Welcome to Monday Morning Review, a new feature here at Movies.com where we provide a review of a film the Monday morning after it arrives in theaters. As such, this review is written for people who have seen the film, and will discuss plot points, spoilers, etc, so read it only if you've seen it or if you don't mind knowing everything that happens.
From a script by Milk screenwriter Dustin Lance Black, Clint Eastwood's J. Edgar offers a look at the life of an American public figure; the big difference, of course, comes in two regards. One is that while Harvey Milk's life was by and large a story of public activism -- and, by extension, a matter of public record -- Hoover's life, by and large a story of secrets and conspiracies, is not a matter of the public record. The other is that Gus Van Sant, whatever you have to say about his failings or merits as a director, is not afraid of sex. And I think you can argue that Eastwood is.
It's not just comparing the sex in Milk to the near-total absence of it in J. Edgar -- although, it's worth noting one film has two lovers lying in bed spattered and smeared with sweat and other fluids, while the other has one kiss, after a fight pushed on an unwilling recipient, through bloody lips -- it's looking at the absence of sex in J. Edgar as part of Eastwood's scared and skeeved-out attitude towards sex in his whole career. Play Misty for Me is about a man pursued by an unwanted lover; The Beguiled is about sexual manipulation with life-or-death stakes. His later films are devoid of it -- it feels like anything as random and impetuous as passion would derail Eastwood's stolid, starched and stiff worldview.
This would not matter for another film, but Eastwood seems to be having it both ways here -- or, rather, not having it both ways. Considering that the whole film seems to revolve around the question of "Did they or didn't they" -- with no historical evidence either way -- the film feels like the inverse of a striptease, in which young flesh and desire are masked by adding latex and pale powder, bit by bit, until the characters are wreathed in sexless old-age make-up. Armie Hammer, in an interview for J. Edgar, explained that Hoover had taken his own pictures of his right-hand man, Hammer's character Clyde Tolson -- pictures of Tolson sleeping. If only that moment of Hoover shooting photos in the dark while his subject slept and dreamed -- or anything like it, full of thwarted desire, bizarre intimacy, and longing-filled strangeness -- were in the actual film, not merely DiCaprio and Hammer's few hand-clasps and that one bloody kiss.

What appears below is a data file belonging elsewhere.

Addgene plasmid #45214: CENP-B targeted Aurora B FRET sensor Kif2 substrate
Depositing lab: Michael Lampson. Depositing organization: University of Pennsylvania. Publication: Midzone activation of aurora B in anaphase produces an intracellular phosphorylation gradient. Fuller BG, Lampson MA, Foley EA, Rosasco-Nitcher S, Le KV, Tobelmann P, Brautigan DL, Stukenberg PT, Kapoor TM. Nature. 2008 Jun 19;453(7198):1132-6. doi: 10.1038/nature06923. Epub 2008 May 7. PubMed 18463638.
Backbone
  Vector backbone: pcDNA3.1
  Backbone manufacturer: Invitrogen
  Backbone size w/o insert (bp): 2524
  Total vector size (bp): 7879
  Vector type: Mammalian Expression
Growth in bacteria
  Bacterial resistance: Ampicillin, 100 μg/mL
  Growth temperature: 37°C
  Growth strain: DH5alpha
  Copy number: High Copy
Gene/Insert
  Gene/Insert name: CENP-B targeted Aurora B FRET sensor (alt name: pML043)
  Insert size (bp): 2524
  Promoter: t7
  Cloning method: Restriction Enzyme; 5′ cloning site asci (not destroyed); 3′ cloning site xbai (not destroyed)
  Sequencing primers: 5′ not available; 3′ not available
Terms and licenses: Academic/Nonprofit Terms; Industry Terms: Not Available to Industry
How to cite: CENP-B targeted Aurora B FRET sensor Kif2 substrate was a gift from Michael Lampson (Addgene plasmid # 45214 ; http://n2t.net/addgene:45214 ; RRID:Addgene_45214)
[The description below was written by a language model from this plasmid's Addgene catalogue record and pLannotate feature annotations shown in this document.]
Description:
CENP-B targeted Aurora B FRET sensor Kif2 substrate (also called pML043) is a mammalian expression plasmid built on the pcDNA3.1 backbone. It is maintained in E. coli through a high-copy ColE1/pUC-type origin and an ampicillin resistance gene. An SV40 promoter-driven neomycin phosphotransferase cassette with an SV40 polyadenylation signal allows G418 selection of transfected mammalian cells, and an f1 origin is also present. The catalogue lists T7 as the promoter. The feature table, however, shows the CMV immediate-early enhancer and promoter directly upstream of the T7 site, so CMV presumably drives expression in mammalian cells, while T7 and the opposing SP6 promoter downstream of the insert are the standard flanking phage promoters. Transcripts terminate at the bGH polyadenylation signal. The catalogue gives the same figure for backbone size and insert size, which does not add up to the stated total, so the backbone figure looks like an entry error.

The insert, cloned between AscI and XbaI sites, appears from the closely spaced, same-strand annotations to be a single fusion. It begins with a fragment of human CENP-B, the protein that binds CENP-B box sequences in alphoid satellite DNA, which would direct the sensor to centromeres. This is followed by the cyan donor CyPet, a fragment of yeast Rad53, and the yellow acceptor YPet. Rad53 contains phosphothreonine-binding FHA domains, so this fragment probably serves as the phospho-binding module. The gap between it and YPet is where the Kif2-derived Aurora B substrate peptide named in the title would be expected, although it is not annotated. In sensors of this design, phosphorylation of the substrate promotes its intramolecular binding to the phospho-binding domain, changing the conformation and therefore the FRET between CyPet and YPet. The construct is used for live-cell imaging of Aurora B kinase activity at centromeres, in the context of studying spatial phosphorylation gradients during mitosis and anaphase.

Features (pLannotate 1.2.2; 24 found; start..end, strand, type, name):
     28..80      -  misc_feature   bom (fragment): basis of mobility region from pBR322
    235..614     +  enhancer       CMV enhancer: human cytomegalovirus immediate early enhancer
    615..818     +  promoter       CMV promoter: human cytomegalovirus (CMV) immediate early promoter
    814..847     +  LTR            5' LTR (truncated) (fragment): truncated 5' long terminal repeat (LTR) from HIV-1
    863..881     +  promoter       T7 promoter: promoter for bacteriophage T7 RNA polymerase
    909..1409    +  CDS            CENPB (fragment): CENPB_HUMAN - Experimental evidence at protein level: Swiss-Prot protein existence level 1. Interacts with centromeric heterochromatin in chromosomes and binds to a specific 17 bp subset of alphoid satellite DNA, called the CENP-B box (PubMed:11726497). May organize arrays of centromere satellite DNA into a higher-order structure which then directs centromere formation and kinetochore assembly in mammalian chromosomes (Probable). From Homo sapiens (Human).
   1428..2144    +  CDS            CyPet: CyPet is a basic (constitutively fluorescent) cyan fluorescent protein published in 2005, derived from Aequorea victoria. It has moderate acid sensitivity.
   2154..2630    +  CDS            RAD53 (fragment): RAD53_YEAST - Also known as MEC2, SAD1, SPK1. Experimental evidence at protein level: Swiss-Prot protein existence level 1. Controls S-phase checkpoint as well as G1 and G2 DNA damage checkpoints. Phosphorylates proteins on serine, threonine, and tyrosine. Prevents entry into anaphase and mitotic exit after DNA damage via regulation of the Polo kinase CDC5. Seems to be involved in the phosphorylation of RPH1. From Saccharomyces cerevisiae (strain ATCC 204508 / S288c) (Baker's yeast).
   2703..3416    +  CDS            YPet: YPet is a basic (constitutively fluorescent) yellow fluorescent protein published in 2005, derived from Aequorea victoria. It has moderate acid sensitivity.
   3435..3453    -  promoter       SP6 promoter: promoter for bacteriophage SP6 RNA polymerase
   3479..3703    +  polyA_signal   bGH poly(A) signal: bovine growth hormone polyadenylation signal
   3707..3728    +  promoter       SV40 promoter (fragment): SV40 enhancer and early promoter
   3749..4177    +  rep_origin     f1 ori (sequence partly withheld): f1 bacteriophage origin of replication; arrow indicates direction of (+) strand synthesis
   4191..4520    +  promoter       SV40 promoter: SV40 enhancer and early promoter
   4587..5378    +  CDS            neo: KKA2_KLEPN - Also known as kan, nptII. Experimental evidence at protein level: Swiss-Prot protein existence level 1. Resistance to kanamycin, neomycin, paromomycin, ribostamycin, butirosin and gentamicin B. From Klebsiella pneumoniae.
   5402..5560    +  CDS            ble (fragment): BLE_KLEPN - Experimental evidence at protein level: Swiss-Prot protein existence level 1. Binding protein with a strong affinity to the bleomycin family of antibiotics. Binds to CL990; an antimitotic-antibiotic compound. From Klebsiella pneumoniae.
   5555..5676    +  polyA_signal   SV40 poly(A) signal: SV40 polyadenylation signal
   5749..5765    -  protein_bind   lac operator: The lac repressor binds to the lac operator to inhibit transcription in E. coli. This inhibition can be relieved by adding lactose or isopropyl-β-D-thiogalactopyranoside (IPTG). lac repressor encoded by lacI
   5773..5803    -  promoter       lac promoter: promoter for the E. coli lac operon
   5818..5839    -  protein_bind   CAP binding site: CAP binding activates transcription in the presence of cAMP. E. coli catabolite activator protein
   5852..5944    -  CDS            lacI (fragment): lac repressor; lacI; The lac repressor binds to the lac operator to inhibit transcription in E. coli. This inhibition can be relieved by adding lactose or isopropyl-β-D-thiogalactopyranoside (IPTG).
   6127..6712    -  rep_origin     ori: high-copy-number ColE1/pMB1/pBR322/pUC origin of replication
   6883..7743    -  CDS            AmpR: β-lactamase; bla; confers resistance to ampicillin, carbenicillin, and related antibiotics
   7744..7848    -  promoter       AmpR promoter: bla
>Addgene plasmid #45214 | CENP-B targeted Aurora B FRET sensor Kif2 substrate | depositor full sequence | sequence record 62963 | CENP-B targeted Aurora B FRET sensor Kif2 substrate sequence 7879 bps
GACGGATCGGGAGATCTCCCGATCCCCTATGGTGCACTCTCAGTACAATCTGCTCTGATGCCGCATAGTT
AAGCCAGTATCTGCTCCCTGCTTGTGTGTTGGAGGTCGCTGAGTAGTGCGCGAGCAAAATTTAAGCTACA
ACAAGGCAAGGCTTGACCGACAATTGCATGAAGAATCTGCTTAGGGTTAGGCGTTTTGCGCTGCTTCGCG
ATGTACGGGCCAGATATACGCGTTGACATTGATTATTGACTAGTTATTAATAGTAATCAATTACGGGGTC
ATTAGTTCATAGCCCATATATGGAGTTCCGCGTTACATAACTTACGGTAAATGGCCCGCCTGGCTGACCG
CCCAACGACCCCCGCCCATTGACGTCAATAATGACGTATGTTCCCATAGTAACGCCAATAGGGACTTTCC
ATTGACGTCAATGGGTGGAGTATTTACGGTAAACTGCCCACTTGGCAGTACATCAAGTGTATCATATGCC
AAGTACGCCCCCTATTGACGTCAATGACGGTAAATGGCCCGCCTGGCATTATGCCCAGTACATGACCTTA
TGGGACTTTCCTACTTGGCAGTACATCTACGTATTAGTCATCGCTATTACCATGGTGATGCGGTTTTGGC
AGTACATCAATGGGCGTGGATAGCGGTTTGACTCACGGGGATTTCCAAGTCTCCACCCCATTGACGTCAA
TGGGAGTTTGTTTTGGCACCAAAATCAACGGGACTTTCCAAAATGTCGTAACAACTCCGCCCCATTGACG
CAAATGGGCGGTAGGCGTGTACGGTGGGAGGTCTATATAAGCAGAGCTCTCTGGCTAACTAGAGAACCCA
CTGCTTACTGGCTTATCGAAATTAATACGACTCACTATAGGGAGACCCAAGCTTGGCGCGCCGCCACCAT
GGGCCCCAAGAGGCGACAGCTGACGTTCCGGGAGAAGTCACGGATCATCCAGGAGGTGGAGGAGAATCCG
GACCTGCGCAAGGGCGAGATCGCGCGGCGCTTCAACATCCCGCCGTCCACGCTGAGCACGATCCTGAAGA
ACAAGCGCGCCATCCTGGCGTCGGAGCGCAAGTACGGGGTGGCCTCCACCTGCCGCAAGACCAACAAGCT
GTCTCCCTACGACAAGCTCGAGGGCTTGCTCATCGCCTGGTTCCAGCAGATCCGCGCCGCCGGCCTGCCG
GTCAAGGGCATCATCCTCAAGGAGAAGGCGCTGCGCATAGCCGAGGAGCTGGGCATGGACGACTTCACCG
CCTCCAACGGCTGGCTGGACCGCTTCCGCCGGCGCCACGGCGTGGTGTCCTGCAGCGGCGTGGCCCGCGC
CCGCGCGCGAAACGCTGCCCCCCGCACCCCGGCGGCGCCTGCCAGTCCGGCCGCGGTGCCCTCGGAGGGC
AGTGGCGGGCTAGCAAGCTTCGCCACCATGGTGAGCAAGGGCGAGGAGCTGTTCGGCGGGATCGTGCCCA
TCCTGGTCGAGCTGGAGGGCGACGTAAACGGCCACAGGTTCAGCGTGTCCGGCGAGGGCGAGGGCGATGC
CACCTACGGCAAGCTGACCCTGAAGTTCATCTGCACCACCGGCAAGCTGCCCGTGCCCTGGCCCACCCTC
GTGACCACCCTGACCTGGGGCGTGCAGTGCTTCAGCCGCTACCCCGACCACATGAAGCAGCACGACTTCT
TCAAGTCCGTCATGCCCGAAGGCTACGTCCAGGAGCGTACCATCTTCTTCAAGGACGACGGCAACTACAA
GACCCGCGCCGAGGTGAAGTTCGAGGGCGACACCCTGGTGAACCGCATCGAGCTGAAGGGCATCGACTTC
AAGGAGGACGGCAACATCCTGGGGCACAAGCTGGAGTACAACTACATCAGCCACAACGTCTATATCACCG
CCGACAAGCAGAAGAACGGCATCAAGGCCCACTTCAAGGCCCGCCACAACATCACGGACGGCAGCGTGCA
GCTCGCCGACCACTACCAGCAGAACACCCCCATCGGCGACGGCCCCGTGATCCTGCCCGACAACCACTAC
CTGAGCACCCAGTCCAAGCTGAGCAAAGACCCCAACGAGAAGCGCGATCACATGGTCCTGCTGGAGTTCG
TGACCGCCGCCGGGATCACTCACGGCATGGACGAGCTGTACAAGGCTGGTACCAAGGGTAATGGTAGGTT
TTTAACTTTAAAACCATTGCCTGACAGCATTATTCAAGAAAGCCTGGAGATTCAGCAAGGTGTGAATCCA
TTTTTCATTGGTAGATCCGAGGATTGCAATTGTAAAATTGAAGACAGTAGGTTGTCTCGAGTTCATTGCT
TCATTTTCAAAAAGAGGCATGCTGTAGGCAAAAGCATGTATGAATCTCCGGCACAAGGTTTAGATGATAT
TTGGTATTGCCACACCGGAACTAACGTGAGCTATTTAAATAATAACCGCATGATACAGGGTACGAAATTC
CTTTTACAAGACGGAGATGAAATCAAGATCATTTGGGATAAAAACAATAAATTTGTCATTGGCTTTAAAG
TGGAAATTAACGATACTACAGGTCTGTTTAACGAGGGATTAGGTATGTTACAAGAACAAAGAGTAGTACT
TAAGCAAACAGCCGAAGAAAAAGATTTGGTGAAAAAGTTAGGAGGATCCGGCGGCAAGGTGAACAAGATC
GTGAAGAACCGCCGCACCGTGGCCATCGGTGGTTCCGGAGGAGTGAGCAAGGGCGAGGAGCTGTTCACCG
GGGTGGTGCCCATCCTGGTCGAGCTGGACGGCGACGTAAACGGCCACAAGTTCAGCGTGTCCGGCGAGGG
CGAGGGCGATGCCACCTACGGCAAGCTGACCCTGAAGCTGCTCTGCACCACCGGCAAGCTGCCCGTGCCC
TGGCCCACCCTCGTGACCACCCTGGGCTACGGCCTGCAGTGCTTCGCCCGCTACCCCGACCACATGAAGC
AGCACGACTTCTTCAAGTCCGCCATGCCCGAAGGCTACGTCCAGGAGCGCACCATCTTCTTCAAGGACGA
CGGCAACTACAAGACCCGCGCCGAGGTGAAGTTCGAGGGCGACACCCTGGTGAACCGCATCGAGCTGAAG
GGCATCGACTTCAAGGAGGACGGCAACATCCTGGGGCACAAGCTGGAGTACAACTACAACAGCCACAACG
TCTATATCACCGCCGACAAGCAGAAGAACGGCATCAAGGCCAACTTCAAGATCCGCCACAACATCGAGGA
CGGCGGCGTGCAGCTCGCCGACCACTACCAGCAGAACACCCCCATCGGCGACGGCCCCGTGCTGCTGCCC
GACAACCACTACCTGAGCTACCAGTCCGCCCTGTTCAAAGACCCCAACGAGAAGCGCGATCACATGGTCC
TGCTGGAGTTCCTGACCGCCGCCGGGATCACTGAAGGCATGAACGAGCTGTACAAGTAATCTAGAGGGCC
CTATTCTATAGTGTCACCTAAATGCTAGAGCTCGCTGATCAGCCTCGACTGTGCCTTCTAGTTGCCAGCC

Which is another problem with J. Edgar. Like many Oscar-season bio-pics, the effort to get everything on-screen, from his early youth in the '20s to his crepuscular decline in the 1970's, makes for a film that gives us historical events without end, and great moments in history, but gives the characters short shrift as they get lost in the sweep and scale of the timeline of the film. Too many bio-pics feel like "Greatest Hit" records -- big moments we know all too well, with no sense of the moment-by-moment changes that came between those moments sampled from decades. If Eastwood and Black had picked one event in Hoover's life -- the Lindbergh kidnapping, or his battles with the Kennedys, both of which were fraught with a combination of Hoover working towards the greater good and still working towards what was best for him -- we wouldn't have gotten the full length of Hoover's life, but I can't help but think we would have gotten a much fuller story.
Much like The Changeling, J. Edgar is another Eastwood period piece -- but shot as if through three inches of weak tea, with muted tones and brown clothes. I'm not demanding Eastwood be Baz Luhrmann, but anyone who sat through sepia-tone historical diorama cinematography will probably feel a strong sense of nostalgia for Michael Mann's Public Enemies -- which was full of vibrant light, life and color when compared to the drab and dulled down J. Edgar. The Academy may go crazy for J. Edgar -- considering that to the Academy's aged members, Hoover is a figure from their lives -- but audiences seem to be giving it the cold shoulder with its $11.5 million box office. (It's also worth noting that the audience for the film was, as noted at Box Office Mojo , 94% over the age of 25.) A great director can use film to make American history seem alive; Eastwood's dry sexlessness, overly-broad scope and other artistic decisions in "J. Edgar' turn American history into American history class, full of facts without feeling and dates dry as dust.